Tuesday, 24 July 2018 15:29

A look at South African Artist Porky Hefer’s latest series of seating pods depicting endangered species

    SFA Advisory and Southern Guild announced that they would present a unique project by renowned South African Artist Porky Hefer at Design Miami/Basel which ran from 12 to 17th June 2018.

    The exhibition, commissioned by SFA Advisory to benefit the Leonardo DiCaprio Foundation (LDF), showcased a series of seating pods depicting endangered species. The sculptures, which depict an orangutan, a polar bear, a sloth, a blue whale and a great white shark, are made of eco-friendly and recycled materials.

    Titled Endangered, the pods were produced using environmentally sustainable materials that have been extensively hand-worked by artisans in Cape Town. Hefer worked closely with Textile Artist Ronel Jordaan and craft collectives Heart Works and Mielie to translate his creatures into giant, tactile sculptures whose surfaces have been crocheted, felted, stitched and embroidered with unique embellishments.

    “We are incredibly excited to partner with Porky on this exciting project, and we appreciate his creativity and commitment to helping us find new ways to engage the public on issues impacting wildlife,” said Terry Tamminen, CEO of LDF. “This exhibition helped raise awareness about the importance of protecting endangered species around the world. Understanding our impact on the environment is a pressing issue, and we hope this exhibition and others like it will encourage people everywhere to consider making small changes toward a sustainable environment.”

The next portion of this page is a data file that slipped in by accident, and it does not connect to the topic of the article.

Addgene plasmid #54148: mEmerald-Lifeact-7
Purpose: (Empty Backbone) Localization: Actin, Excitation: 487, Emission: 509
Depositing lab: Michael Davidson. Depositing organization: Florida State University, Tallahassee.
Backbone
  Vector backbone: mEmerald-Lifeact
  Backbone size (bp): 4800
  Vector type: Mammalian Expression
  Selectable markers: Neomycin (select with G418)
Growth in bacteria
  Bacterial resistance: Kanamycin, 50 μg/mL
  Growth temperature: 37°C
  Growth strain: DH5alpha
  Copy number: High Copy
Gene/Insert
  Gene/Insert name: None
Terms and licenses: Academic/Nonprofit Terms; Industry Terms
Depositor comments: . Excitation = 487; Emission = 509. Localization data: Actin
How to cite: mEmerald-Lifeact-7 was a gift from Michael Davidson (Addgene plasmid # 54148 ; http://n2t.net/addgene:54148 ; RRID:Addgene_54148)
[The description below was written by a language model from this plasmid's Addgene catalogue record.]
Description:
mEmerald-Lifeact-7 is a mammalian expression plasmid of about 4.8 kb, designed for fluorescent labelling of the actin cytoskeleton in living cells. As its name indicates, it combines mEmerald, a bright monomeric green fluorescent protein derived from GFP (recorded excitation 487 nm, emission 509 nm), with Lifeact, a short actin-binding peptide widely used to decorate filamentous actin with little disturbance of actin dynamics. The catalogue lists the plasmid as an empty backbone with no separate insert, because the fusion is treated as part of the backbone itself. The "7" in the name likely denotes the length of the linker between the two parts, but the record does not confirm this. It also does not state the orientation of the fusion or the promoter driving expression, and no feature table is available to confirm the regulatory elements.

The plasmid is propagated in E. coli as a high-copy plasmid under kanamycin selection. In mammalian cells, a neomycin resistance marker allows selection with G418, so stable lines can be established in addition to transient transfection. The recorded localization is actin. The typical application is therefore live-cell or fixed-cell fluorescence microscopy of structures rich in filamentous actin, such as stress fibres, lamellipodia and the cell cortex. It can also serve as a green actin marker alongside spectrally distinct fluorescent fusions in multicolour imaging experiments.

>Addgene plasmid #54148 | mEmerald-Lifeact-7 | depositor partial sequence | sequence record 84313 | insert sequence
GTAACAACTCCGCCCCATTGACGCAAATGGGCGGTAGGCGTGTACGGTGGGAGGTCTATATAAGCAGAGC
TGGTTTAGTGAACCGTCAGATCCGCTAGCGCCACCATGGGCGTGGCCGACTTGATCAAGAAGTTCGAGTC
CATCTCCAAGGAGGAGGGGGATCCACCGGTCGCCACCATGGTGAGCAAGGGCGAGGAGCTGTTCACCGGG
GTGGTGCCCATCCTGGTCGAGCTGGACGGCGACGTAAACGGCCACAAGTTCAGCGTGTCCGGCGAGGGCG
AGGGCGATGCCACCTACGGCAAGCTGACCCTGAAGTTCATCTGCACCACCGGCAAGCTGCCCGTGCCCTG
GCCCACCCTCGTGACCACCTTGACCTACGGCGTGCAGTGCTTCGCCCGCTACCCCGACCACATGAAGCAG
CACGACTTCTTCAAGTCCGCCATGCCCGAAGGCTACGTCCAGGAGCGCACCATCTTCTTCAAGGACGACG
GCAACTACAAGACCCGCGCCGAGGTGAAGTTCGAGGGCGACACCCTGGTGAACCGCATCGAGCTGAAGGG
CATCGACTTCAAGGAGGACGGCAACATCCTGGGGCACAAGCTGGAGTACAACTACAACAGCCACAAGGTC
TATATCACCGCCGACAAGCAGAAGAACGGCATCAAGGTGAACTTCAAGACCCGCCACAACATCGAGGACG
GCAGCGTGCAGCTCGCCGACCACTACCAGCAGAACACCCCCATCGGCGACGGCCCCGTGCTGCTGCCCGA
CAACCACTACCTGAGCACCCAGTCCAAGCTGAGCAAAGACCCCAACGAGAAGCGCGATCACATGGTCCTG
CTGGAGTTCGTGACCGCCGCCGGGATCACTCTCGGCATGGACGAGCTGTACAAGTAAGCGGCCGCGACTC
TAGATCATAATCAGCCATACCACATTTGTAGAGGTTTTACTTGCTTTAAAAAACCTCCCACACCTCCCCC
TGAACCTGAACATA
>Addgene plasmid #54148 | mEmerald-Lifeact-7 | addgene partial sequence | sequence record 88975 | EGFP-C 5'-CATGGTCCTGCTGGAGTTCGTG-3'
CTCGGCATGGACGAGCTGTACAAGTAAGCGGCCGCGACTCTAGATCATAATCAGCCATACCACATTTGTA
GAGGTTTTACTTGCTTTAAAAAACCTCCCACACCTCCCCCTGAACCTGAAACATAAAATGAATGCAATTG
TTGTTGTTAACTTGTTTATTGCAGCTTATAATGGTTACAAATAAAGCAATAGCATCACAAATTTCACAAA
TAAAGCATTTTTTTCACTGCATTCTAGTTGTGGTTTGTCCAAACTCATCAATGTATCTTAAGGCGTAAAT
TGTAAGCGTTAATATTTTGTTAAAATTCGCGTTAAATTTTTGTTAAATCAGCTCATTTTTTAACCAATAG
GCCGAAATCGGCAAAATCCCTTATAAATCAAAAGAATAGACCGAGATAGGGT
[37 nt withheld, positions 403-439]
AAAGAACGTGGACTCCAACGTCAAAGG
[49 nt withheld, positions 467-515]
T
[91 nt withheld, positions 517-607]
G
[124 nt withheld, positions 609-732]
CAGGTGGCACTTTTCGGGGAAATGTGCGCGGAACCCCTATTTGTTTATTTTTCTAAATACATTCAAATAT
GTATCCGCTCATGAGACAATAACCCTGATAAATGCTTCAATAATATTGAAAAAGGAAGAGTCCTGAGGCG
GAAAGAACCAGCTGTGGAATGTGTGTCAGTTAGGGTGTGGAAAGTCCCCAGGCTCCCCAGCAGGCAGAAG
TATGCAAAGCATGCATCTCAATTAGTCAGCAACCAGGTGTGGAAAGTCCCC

“Visitors to Design Miami/Basel were invited to sit in, on and around these friendly sculptural creatures igniting a sense of empathy as the stories of the real animals’ hardships and the importance of their survival to our own lives were recounted through interaction, video and text,” says Lisa Schiff, Founder and Principal of SFA Advisory.

    “It’s the future of the next generation that I am concerned about and the state of the world they inherit. Looking after our animals and earth is one thing but also the preservation of human skills, crafts and traditions,” says Hefer. “I think it’s important to show what beauty humans are capable of with their hands rather than the destructive mass production that technology is driving the modern consumerist society towards.”

    Hefer focuses on conceptual precepts that manifest in three-dimensional forms, in a variety of executions, from public sculptures and installations to product and furniture design. Fascinated by the reactions and energy a piece can generate in a space, he embraces Africa and the skills and processes that are readily available indigenously, rather than trying to emulate foreign processes. Making use of traditional techniques and crafts that focus on the hand rather than machinery, his works reconnect the senses and evoke an innocent, open-hearted awe.

    Hefer’s larger-than-life seating environments have garnered extensive global recognition over the past few years.